By Staff Writer
The first General Meeting for 2021 of the National Conservation Council took place last week and saw the ratification of decisions made as to whether certain development projects required environmental impact assessments. While ratifications confirmed some required assessments and some did not, the underlying theme coming out of many of the individual projects was that a needs assessment survey was one of the most important assessments the Council felt should be undertaken, particularly when it came to whether Cayman needed more hotels and hospitals.
Before outlining each project where the decision as to whether an EIA was needed would be ratified, Gina Ebanks-Petrie, Director of the Environment, quantified that the Council would look to see if an EIA was required if the project was of a certain type (such as a hotel) or was to be developed in a particular area.
“EIAs don’t make decisions about projects; they are a tool to assist decision-making, so where Council has decided that an EIA is not required, it doesn’t mean that the Council doesn’t think the project is not important or that the impacts might not be significant. It is simply that the Council believes that they have the information required in order to provide the advice that they may need to provide under the law to the originating authorities,” she reminded the meeting.
Dart’s Hotel Indigo project, a 10-storey development that includes 282 guest rooms, three restaurants, retail spaces and a pool just off Seven Mile Beach, was the first project that the Council had looked at. The Council ratified the decision that this project did not need an EIA. However, the Council did feel that the project needed further assessment to see if such a hotel was really necessary.
Mrs Ebanks-Petrie advised: “We were concerned that the draft National Planning Framework acknowledged that Seven Mile Beach was already crowded, as well as the National Tourism Plan, and we wanted to ensure that these facts were taken into account when the CPA considered the application.”
She advised that the Council didn’t feel that an EIA was the best vehicle to assess the effects of over-crowding on Cayman’s beaches but because Planning was developing a Seven Mile Beach tourism corridor area plan (according to the draft National Planning Framework), they had asked that the application be held in obeyance pending the formulation of this Seven Mile Beach corridor area plan, which they felt was the appropriate mechanism to plan for major infrastructure projects.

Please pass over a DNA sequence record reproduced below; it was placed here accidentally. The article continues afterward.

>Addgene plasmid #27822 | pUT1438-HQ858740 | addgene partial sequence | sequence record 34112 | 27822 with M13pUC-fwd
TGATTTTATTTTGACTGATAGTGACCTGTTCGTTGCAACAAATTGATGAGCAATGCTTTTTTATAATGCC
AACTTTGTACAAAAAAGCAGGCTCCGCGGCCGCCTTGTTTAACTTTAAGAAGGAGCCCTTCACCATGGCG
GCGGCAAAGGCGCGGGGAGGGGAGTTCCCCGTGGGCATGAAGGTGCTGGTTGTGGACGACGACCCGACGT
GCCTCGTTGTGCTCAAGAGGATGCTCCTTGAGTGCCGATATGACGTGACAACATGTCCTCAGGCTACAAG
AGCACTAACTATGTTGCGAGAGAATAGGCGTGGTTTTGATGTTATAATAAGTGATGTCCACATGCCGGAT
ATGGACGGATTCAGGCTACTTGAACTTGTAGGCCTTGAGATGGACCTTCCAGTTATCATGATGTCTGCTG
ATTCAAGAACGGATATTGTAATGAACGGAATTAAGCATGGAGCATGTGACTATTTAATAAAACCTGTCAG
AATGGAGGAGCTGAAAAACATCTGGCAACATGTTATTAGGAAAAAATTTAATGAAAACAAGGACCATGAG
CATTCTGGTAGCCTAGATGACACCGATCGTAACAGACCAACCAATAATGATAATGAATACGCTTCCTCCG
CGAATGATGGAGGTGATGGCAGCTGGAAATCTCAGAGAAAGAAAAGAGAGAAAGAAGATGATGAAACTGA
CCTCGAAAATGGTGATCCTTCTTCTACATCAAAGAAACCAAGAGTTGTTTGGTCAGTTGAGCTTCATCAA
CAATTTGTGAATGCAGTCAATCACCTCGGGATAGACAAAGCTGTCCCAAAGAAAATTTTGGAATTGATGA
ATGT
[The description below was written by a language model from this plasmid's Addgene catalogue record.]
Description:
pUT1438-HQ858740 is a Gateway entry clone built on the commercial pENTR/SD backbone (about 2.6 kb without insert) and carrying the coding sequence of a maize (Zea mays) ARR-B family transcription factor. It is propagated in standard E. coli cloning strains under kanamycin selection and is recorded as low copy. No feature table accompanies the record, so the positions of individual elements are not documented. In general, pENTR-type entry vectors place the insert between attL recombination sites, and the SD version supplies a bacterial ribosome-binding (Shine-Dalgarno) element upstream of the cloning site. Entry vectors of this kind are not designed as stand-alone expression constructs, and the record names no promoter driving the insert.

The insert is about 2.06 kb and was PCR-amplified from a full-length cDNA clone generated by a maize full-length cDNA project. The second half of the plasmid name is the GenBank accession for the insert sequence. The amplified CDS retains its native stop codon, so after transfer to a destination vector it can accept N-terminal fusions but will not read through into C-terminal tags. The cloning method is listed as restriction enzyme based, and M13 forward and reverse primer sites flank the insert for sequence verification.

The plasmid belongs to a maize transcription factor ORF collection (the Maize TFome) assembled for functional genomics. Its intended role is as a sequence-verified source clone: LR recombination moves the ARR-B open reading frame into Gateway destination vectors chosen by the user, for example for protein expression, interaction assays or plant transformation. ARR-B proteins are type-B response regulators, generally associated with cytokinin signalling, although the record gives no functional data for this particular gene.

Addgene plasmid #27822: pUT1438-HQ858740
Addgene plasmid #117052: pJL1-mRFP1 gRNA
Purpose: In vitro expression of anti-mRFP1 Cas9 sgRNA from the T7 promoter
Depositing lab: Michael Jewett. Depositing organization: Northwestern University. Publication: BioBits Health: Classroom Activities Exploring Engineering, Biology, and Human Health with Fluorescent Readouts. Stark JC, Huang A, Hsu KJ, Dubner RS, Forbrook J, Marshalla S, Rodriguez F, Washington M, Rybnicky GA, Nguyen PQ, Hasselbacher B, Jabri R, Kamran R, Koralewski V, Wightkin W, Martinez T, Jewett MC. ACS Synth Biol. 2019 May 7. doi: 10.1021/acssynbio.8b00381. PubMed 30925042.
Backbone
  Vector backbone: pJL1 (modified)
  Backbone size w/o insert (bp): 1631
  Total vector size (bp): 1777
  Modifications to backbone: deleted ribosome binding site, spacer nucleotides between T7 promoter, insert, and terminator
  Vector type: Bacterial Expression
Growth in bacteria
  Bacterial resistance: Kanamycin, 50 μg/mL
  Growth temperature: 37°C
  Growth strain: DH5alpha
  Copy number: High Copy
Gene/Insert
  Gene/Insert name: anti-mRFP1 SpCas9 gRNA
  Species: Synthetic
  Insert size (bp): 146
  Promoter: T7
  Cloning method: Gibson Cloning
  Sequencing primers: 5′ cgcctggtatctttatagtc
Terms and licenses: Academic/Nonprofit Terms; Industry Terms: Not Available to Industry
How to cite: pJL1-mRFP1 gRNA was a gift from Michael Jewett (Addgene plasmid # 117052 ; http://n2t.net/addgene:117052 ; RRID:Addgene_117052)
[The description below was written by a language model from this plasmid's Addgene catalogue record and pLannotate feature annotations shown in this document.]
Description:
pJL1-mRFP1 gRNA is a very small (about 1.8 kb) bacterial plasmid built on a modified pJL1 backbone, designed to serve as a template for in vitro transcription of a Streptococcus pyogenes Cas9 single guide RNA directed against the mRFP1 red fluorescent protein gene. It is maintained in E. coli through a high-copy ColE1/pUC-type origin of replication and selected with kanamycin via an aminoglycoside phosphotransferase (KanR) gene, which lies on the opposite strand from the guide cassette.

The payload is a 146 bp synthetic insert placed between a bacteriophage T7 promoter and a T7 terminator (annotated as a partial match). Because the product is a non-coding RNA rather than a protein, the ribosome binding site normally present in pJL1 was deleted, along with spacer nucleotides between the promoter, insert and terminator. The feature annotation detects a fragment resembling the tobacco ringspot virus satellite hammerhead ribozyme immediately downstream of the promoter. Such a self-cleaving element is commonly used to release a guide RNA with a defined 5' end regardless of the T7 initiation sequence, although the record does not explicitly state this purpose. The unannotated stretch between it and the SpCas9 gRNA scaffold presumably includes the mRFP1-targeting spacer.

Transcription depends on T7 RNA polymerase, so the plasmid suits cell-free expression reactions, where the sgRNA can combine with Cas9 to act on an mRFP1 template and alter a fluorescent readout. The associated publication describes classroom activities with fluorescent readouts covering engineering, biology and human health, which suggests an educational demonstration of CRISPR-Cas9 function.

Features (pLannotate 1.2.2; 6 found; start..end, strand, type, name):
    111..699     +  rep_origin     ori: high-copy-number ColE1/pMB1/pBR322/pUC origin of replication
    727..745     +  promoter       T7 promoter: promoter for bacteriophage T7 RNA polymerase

“At a minimum we recommended that the applicant be required to commission a hotel needs assessment to document the need for the development in this part of Grand Cayman,” she advised.
Dart’s Canal Village PAD
Another big infrastructure project that the Council had considered was Dart’s Canal Village planned area development (PAD). This project had triggered an assessment as to whether an EIA was required and the Council voted to ratify the decision that, indeed, an EIA was necessary.
Mrs Ebanks-Petrie gave some background as to the mechanism of a PAD.
“We weren’t assessing the project here, but a planned area development. The purpose of a planned area development is to set new rules for an area of development. Any development which comes forward in that area is subject to the parameters described in the PAD and not to the development and planning regulations with the exception of building heights.”
She explained: “This PAD sets parameters for the development which will result in an extremely dense development well beyond the current limits within the Development and Planning Regulations 2021.”
The PAD proposed development to take place from 2021 to 2034, comprising approximately 398 condominiums, 58 house lots, 4,480 hotel rooms in multiple hotels, approximately 100,00 square feet of new retail spaces and a 220-slip marina and fuel station.
The proposed PAD would include the equivalent of 16 ten-storey hotels when compared to the Hotel Indigo development, Mrs Ebanks-Petrie said.
The coverage in density of the development as it related to residential, hotel and marina zones was well in excess of what is permitted under the Development and Planning regulations, she advised.
The Council believed that after they assessed all of the impacts, the proposed PAD required an EIA on the basis of the total loss of protected species within the PAD, including at least 40 acres of mangroves, birds and other species that habitat supported, as well as turtle nesting, adverse impacts on beach access, water quality, and adverse socio-economic impacts. The decision was ratified at the meeting.
While the decision not to hold an EIA for each was ratified, the 160-bed+ Aster PAD, Health City Camana Bay and the Trio Hotel in George Town projects should also have needs assessment surveys to see if two more new medical facilities and another hotel were really required for Cayman, the Council said.
Mrs Ebanks-Petrie said it appeared the requirement for needs assessments was a theme that ran through these projects.